Cindy Raymond recently discovered that dairy farming is packed with great math lessons—and she’s milking it for all it’s worth.
Last summer, Cindy, who teaches Middle School math, visited her daughter Anli (Foote Class of 2015) at Mt. Holyoke College. They stopped by Barstow’s Longview Farm in Hadley, Massachusetts for lunch and ice cream at the dairy farm’s cafe. There, Cindy noticed a whiteboard full of interesting statistics about the farm’s milk production.
- Number of cows milking: 221 (out of 503 total)
- Total milk production in last 24 hours: 17,699 pounds, or 2,058 gallons
- Average milk production per cow, per day: 80.1 pounds, or 9.3 gallons
- Highest producing cow: Ms. Snikey, who was averaging 16.8 gallons daily!
For Cindy, it was an a-ha moment. “I realized that would make a really great math lesson and we could use real numbers.”
So in November, she incorporated the milking data into her sixth graders’ unit on decimals. Cindy contacted Denise Barstow, a seventh generation dairy farmer, and told her about the classes’ work. The farmer was thrilled that students were taking an interest in the dairy business, and sent a care package full of Cabot cheese, cow-pattern pencils, even an inflatable Holstein, which now hangs in Cindy’s classroom. (Barstow farm is part of the Cabot Creamery Cooperative, and all their milk goes to produce Cabot dairy products at the company’s plant in West Springfield.)
Over the past few weeks, the students have taken a deeper dive into dairy, using the farm’s data on milk production as a basis for their study of percentages. On January 16, the students spoke to Denise Barstow by speaker phone and asked a long list of questions—some about math a whole lot about milking, farming, even bovine biology.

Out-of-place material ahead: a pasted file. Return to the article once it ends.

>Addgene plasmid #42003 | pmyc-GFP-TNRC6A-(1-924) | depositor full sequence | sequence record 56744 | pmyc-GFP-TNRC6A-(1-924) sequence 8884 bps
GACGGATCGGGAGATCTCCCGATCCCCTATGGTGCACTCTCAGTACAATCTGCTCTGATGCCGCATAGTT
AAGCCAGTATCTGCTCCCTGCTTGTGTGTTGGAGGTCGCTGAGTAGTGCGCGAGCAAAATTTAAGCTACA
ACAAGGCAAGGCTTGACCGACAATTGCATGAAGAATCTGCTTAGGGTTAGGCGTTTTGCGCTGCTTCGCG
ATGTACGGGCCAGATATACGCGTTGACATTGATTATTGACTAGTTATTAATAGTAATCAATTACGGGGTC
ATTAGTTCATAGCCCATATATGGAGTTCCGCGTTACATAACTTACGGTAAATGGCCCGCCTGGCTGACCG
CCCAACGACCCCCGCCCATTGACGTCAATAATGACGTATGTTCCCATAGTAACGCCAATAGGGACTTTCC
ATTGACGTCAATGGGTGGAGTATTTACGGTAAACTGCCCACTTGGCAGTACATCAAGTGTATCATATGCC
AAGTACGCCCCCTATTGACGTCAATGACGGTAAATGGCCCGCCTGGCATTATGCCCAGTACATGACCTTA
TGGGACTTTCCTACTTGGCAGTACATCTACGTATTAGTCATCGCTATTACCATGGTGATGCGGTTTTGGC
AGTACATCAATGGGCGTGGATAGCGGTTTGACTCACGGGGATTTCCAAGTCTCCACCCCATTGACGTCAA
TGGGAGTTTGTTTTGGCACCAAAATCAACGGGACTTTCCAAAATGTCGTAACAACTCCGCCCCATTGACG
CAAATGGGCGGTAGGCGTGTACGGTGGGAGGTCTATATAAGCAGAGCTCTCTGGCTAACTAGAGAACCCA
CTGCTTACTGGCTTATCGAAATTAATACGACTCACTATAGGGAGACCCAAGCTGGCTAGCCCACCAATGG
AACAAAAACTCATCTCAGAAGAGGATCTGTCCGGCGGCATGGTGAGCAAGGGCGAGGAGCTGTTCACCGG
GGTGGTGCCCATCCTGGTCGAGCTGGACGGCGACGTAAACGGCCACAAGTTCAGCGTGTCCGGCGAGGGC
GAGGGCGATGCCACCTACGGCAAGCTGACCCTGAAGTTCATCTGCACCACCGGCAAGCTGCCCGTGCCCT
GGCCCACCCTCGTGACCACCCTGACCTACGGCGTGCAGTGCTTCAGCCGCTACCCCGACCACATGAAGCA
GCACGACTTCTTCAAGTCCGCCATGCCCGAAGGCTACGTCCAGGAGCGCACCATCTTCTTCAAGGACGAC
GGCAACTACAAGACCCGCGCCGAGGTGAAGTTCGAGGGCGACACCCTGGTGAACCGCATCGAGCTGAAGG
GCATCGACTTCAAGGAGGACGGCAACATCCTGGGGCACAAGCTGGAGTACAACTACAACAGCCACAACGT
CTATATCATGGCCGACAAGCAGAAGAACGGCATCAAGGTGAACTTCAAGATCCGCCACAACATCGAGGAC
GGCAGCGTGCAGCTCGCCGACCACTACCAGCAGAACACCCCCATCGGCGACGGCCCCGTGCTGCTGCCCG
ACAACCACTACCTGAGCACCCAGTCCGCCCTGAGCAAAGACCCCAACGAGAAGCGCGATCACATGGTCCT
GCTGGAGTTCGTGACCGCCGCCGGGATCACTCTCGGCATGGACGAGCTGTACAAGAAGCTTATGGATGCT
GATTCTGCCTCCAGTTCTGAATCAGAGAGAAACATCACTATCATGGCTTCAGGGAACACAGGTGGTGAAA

“How do you tell if a cow is ready to be milked?” one student asked.
“Has the herd size increased because of births?” posed another.
“Does the age of the cow impact the amount of milk it produces?”
“How does a cow turn grass into milk?”
“Do they moo in their sleep?”
See all the student questions here.
For 45 minutes, the students listened intently as Denise gave them a crash course in all things dairy cow.
What do cows do when they are not milking?
“The cows need about 13 hours a day of just lying down and chewing their cud,” Denise explained.
How much milk does it take to make one gallon of ice cream?
“About three gallons,” Denise answered.
How much does a cow weigh?
“About 1,300 pounds,” Denise replied, to which a sixth grade girl quipped: “You should never ask a woman’s weight!”
All of it has provided great fodder for math explorations! Indeed, Cindy churned out a long list of stimulating homework problems based on the information shared by the dairy farmer in the phone call.
If the average weight of a cow is 1,300 pounds, what is the ratio of the weight of one cow to the weight of milk that it produces in a single day?
If 2.5 gallons of milk are needed for one pound of butter, how much milk is required to make one stick of butter?
If an average cow eats 100 pounds of feed and drinks 40 gallons of water daily, and a gallon of water weighs approximately 8.3 pounds, what is the ratio per day per cow of “intake” (amount of food and water consumed) to “output” (milk produced)?
“It’s turned into something far bigger than I anticipated,” Cindy says of the dairy math. “I’m still percolating ideas. We have geometry coming up and we may fold this into that unit as well.”